In almost all aspects of our lives, we simplify things to make them more understandable. Want to be successful? Work hard. Want to be fit? Work out and eat right. Want to learn? Read a book.
Those thoughts aren’t wrong. If you work hard, you definitely have more chance of being successful. If you work out and eat right, you’ll probably become more fit! Reading a book can be a simple way to learn. As a whole, these actions typically help derive the outcome you’re hoping for.
In fact, throughout history, we’ve always tried to find the silver bullet for multifaceted issues we encounter.
Medical doctors used to prescribe cigarettes for asthma, arsenic for sleeping sicknesses and heroin as a less-addictive substitute for morphine. It doesn’t stop at medicinal silver bullets either. Weight loss fads still carry on today. Keto takes away all carbohydrates, all vegans remove anything that comes from another animal, and even the carnivore diet that takes plants off of the metaphorical and literal plate.
So what does all that have to do with the topic? One word: oversimplification.
Revisiting the first simplifications we discussed, how does one become successful? How does one become fit? How does one learn? To answer all of them at once; it depends.
Some find success in consulting, others in real estate, and even others in entrepreneurship. Fitness is obviously different for everyone. What worked for Arnold Schwarzenegger might not work for someone else. Genes play a large role as well as diet and will power. Learning is much the same. Visual vs auditory learners, those who love to read vs those who love to listen or watch. In all of these instances, people have tried to oversimplify what leads to these various outcomes.
In business, it’s no different. Because the relationship between sales and revenue is so simple, it’s often taken as the only thing that can realistically affect it. So sales teams are tracked meticulously in regards to their performance. Organizations have put more emphasis on sales than anything else because the thinking goes that if your sales team is good, revenue grows.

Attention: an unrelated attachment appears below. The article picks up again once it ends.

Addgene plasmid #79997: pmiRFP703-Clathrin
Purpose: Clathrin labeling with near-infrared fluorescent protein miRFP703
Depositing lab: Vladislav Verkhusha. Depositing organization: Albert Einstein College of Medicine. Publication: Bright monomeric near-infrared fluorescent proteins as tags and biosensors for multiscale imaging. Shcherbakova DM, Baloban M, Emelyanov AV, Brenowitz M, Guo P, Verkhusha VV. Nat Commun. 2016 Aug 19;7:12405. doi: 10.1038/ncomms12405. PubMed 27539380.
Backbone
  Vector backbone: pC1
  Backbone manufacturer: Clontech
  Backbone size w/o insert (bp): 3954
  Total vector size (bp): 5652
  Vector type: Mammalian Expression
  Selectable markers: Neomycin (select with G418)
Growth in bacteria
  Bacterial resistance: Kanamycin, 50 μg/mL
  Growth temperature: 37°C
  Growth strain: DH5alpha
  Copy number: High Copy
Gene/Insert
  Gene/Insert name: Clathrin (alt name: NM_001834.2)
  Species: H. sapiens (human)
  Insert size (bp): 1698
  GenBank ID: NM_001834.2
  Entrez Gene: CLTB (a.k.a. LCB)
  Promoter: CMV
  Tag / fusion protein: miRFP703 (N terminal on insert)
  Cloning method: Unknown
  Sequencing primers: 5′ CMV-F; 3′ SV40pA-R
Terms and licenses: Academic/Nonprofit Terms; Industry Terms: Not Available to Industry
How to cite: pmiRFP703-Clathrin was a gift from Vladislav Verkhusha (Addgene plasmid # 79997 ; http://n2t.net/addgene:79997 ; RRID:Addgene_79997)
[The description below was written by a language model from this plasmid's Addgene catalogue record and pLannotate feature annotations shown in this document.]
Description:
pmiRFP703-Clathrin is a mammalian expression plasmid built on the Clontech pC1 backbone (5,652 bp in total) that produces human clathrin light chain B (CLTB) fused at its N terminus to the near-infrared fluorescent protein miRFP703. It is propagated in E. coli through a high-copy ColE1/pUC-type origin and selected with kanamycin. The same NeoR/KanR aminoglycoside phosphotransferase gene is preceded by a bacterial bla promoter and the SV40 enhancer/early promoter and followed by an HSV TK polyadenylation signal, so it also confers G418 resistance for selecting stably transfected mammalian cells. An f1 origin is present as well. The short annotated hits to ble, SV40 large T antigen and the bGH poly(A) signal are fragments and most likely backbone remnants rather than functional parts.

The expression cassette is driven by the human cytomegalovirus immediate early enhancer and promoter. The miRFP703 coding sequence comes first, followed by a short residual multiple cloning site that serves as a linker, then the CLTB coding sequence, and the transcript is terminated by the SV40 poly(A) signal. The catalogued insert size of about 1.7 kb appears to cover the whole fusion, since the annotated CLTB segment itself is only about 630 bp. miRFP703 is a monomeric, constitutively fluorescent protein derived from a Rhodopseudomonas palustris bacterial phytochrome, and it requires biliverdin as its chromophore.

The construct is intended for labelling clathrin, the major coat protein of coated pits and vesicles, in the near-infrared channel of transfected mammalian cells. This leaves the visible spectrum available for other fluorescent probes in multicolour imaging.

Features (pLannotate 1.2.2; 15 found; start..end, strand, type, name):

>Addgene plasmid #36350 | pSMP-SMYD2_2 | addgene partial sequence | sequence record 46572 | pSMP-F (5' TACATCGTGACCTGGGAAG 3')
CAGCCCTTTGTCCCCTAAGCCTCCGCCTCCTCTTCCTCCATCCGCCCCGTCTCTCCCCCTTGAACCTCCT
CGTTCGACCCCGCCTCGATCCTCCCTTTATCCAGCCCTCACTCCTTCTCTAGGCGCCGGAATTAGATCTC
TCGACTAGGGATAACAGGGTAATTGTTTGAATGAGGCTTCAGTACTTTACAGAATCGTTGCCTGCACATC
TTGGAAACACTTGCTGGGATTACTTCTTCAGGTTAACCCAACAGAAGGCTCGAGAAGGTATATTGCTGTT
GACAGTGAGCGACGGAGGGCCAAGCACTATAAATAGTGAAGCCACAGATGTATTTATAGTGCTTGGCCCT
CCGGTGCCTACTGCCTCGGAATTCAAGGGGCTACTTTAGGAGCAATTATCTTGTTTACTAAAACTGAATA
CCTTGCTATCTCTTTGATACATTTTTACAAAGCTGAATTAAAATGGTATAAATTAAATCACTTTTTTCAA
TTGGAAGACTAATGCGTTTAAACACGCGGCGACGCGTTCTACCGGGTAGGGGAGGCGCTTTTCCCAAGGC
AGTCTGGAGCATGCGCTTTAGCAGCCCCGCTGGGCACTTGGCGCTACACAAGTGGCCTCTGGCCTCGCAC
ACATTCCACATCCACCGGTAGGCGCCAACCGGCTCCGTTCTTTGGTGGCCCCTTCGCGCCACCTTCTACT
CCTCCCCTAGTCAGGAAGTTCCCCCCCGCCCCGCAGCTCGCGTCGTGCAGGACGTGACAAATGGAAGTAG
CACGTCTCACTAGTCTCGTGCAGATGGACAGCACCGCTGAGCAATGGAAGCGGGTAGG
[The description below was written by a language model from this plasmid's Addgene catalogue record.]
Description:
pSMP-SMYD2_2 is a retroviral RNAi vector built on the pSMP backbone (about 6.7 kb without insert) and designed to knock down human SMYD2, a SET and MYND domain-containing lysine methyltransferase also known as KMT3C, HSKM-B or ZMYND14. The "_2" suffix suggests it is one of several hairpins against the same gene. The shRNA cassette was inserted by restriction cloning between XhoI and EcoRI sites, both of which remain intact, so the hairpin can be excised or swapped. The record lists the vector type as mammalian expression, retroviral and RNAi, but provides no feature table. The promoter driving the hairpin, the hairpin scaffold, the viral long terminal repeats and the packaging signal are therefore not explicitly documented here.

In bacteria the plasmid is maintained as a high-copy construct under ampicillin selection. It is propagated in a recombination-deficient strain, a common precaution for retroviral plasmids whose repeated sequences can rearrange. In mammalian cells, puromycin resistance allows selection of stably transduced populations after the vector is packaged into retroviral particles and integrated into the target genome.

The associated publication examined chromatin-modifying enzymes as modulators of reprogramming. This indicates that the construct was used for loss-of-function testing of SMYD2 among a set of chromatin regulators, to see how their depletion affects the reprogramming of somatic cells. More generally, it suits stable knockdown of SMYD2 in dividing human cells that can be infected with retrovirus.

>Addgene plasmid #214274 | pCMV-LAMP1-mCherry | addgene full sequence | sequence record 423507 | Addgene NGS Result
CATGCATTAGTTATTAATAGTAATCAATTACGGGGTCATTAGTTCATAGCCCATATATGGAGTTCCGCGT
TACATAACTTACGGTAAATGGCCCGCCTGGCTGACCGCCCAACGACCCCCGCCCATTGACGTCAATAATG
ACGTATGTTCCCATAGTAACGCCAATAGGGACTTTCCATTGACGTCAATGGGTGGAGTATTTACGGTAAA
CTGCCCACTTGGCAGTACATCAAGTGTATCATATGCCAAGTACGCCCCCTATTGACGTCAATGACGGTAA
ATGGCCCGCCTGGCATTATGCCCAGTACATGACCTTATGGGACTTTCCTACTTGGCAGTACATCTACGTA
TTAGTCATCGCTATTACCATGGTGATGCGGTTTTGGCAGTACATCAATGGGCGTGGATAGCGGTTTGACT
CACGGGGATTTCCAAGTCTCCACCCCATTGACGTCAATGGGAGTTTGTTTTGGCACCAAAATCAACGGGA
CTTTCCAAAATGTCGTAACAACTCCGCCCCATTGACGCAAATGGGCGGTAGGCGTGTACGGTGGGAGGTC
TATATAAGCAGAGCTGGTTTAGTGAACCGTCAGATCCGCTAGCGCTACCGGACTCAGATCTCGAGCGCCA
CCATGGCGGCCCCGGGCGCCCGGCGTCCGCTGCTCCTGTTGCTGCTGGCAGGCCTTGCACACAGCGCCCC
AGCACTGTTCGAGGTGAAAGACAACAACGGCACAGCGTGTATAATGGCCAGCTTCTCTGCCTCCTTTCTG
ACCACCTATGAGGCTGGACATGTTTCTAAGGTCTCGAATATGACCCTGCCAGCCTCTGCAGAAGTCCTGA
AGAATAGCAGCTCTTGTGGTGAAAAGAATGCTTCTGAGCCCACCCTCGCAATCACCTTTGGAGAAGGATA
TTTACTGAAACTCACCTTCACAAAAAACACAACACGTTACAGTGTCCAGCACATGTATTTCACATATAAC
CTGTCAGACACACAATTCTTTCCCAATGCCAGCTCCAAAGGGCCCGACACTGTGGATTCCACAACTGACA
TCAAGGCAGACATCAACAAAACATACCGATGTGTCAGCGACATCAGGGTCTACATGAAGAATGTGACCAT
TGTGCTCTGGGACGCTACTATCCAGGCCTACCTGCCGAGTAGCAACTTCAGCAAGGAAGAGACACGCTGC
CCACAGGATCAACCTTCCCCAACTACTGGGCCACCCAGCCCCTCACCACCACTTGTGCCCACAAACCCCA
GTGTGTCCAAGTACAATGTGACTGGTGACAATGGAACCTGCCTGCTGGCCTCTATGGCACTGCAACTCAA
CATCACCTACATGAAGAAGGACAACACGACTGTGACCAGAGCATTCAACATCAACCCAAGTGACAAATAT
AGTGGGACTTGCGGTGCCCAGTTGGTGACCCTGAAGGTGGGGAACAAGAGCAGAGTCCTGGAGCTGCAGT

Again, as before, this isn’t untrue. The point I’m trying to make is that sales is one of the many business functions that contribute to revenue. Sales teams flounder without a product that wins against competitors and delights customers. Revenue drops when operations are inefficient.
In short, a company can’t succeed if any one part of the business isn’t excellent. So here’s the big question: why aren’t we tracking performance across the entire business as closely as we are with the sales team? The Cardagraph platform was created specifically because of this realization.
We believe that if a company wants to improve any one metric, the answer is more nuanced than we typically think. We know that to increase profit, there are more ways than one! Companies can increase revenues by offering a new product line or they can decrease customer churn by focusing on customer success. Companies can also lower costs by decreasing employee turnover or improving the efficiency of their processes.
In order to bring some of those use cases to fruition, we need more information than we have right now. To increase efficiency of processes, we’ll need to know what kind of efficiency we’re getting right now. That requires performance monitoring. To decrease employee turnover, we’ll need to understand what trends predict someone leaving the company.
Sales can cover a lot of issues, and it is extremely important for all companies. Sales is not the only thing that should be tracked. Help us increase information regarding all employees and allow executives to make data-backed decisions.
Join us! And change business from an art to a science.
Director of Sales
Cardagraph was built on a problem. I experienced this problem first-hand as an executive at a very high growth company. I came into the company early on and was a part of some massive expansion.